I must have been about seven when my mother laid one on my plate and ordered me to eat. Instead, I threw up all over the table. And that pretty much sums up my relationship to seafood ever since.
Wait, that’s not entirely true; in another life, I was an avid scuba diver who spent weekends and vacations exploring the subterranean worlds of Southern California, Mexico, Honduras, the Caribbean, Florida Keys, Hawaii, Fiji and, yes, the Philippines. To be sure, there were more than a few sea creatures of various colors and descriptions hanging around those places and, yes, I bid farewell to a fair amount of time, money and energy, trying to get close enough to them for a personal conversation. Once in Ensenada, Mexico, in fact, I got close enough to actually shoot one; an act that filled me with such guilt, self-loathing and contrition that I immediately broke the offending spear gun over my knee and never used one again.
I think it was about that time that I began telling people the reason I didn’t eat fish was because they were my friends, but that was a lie. The truth was that I couldn’t eat them because their taste and smell filled me with such overwhelming disgust and iciness that, well, the vomit was sure to follow. Which, naturally, has not made me a very popular dinner guest in Surigao City where locals have a fair amount of pride invested in the quality of their ocean cuisine. I realized what I was up against, I think, the first time I visited the city’s much-touted downtown wet market; a vast expanse of waterlogged wooden tables bearing a greater number and variety of fresh, brightly-colored, slimy, squirming, flopping, gyrating, gleaming, odorous seafood than I had ever seen or imagined possible.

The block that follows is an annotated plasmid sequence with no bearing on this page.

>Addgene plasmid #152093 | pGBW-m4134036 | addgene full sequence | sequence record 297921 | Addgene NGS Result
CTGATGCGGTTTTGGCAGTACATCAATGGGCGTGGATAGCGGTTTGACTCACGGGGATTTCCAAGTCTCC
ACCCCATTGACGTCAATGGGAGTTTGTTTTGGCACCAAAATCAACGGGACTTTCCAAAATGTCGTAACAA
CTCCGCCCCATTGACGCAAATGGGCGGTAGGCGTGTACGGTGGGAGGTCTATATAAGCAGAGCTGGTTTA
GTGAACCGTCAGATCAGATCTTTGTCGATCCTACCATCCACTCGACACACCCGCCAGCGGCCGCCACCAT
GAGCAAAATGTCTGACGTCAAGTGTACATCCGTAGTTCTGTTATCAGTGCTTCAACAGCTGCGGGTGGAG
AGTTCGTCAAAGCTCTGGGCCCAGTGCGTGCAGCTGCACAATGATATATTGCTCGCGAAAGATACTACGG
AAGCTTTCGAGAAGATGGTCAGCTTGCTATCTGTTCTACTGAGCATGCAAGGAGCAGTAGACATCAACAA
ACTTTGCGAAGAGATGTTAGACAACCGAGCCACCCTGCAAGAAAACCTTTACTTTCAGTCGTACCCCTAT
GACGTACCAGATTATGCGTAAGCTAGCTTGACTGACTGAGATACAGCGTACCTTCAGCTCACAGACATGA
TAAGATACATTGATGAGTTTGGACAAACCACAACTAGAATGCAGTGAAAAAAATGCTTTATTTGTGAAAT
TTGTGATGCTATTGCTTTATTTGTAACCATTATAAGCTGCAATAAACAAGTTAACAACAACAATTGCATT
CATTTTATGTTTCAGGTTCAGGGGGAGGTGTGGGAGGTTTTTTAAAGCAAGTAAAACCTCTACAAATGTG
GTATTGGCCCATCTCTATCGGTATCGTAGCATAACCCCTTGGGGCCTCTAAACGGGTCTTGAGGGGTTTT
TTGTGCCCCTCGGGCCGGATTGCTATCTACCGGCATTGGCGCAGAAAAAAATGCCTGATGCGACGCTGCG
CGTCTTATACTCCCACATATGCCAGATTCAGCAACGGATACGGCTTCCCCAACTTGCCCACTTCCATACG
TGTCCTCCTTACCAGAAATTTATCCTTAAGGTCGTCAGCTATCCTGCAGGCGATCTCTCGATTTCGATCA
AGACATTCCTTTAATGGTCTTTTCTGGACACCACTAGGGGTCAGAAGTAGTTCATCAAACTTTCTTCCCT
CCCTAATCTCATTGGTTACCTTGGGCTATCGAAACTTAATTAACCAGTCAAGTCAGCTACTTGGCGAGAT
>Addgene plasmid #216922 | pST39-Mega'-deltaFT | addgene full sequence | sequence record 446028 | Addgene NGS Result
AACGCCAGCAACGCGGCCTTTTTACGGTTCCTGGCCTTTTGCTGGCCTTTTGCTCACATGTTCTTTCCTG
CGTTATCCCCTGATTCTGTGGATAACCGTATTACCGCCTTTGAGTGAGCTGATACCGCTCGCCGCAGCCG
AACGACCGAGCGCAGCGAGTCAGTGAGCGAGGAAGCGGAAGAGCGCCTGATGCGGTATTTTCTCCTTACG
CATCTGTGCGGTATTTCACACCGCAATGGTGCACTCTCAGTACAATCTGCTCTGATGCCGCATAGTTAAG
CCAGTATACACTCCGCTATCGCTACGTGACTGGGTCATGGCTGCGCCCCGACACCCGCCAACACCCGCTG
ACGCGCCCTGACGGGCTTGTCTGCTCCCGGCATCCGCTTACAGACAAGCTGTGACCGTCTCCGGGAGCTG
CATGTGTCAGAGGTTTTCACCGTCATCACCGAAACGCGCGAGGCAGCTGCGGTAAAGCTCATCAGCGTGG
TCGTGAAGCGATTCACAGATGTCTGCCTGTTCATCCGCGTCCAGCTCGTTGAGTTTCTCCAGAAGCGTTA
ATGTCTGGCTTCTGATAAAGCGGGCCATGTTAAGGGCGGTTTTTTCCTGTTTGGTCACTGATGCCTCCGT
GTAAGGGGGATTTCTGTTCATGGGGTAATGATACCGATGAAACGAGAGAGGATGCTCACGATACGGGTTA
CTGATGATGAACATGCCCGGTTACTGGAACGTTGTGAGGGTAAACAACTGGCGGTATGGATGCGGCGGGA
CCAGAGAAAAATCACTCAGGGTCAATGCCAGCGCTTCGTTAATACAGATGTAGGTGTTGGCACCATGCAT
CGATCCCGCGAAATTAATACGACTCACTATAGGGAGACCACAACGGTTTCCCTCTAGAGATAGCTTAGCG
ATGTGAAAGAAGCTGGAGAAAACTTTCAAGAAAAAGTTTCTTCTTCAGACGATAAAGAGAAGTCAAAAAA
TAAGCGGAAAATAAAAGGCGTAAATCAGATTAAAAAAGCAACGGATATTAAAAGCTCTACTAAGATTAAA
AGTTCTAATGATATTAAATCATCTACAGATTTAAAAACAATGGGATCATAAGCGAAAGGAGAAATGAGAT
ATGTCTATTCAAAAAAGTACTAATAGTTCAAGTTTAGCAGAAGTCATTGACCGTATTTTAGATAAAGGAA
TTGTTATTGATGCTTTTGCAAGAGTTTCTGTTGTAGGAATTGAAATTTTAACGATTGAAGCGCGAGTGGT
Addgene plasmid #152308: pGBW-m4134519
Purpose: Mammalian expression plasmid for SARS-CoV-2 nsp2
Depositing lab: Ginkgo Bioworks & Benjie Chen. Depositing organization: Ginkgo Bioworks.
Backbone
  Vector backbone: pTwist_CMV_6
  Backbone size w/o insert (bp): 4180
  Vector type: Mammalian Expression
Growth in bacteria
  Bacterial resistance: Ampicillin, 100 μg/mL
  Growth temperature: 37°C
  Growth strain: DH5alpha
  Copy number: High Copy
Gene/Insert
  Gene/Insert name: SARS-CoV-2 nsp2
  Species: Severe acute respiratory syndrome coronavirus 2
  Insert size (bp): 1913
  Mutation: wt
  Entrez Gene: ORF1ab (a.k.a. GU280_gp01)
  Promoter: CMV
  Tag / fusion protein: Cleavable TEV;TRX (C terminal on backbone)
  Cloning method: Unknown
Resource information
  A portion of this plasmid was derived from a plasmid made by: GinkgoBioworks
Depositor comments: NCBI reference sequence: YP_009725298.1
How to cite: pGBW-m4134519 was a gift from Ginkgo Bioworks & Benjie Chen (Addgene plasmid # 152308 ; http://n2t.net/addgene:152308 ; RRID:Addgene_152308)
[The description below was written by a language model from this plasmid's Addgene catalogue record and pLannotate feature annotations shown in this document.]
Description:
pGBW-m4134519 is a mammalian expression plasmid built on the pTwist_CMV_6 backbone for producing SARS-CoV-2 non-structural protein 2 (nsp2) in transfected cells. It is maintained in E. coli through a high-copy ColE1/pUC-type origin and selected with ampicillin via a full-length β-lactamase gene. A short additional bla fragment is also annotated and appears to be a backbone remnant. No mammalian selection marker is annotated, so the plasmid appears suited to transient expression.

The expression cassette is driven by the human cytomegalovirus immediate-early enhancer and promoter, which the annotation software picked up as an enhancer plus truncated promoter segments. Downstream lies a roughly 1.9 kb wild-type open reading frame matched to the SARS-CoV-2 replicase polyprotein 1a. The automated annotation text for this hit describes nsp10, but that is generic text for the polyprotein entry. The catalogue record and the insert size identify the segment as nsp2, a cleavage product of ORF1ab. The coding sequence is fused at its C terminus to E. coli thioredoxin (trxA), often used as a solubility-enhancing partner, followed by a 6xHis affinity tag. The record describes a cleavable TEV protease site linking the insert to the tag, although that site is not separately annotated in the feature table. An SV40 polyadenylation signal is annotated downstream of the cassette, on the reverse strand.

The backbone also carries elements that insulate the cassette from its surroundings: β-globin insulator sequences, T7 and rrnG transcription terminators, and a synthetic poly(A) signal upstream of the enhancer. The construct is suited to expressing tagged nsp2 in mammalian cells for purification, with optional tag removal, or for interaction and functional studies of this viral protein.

“Oh my God,” I thought, “what am I doing here?”
The irony of the situation has not been lost on my Filipino family and friends, whose reactions to my unorthodox culinary habits range from genuine concern for my health, well-being and chances of survival to a kind of bemused bewilderment at the amazing wonders which God hath wrought. Once my wife’s parents, upon learning that I might be staying with them briefly while she was away, reacted with real panic. “But what will we feed him?” they wanted to know. “What will he eat; we have no food!”
Don’t think that I haven’t tried to change. A few years ago, keyed up for a complete renewal of life and spirit, I pitched a piece on altering lifelong habits to a popular American magazine and then, buoyed by a new sense of purpose and professional commitment, forced myself to eat a living – yes, actually undulating like a spiny bowl of Jell-O – purple sea urchin at a Japanese seafood restaurant in Huntington Beach, California. Later my Filipino wife told me that she used to regularly do the same with urchins picked off the ocean floor in her hometown of Pilar, Siargao Island, where, incidentally, the 12th annual International Game Fishing Tournament is set to begin today. Then she’d crack open their shells and scoop the meat out by hand.
In the end, my magazine article was rejected because, according to the editor, “the average reader won’t be able to relate to someone who simply and irrationally hates seafood.” And so, I have returned to my previous habit of surviving on chicken, beef, occasionally pork and, yes, a whole lot of vegetables. And now, save for the freakish anti-seafood fetish that I can’t seem to shake, my life in the Philippines seems almost normal.
Recently I came across a word for the malaise from which I suffer: ichthyophobia, defined by Wikipedia as “fear of fish, including fear of eating fish or fear of dead fish.”
Finally, I have a name to blame. I feel so much better.
David Haldane, a former Los Angeles Times staff writer, is an award-winning American journalist, author and radio broadcaster who recently moved to Mindanao with his Filipino wife and their eight-year-old son. This column tells the unfolding story of that adventure.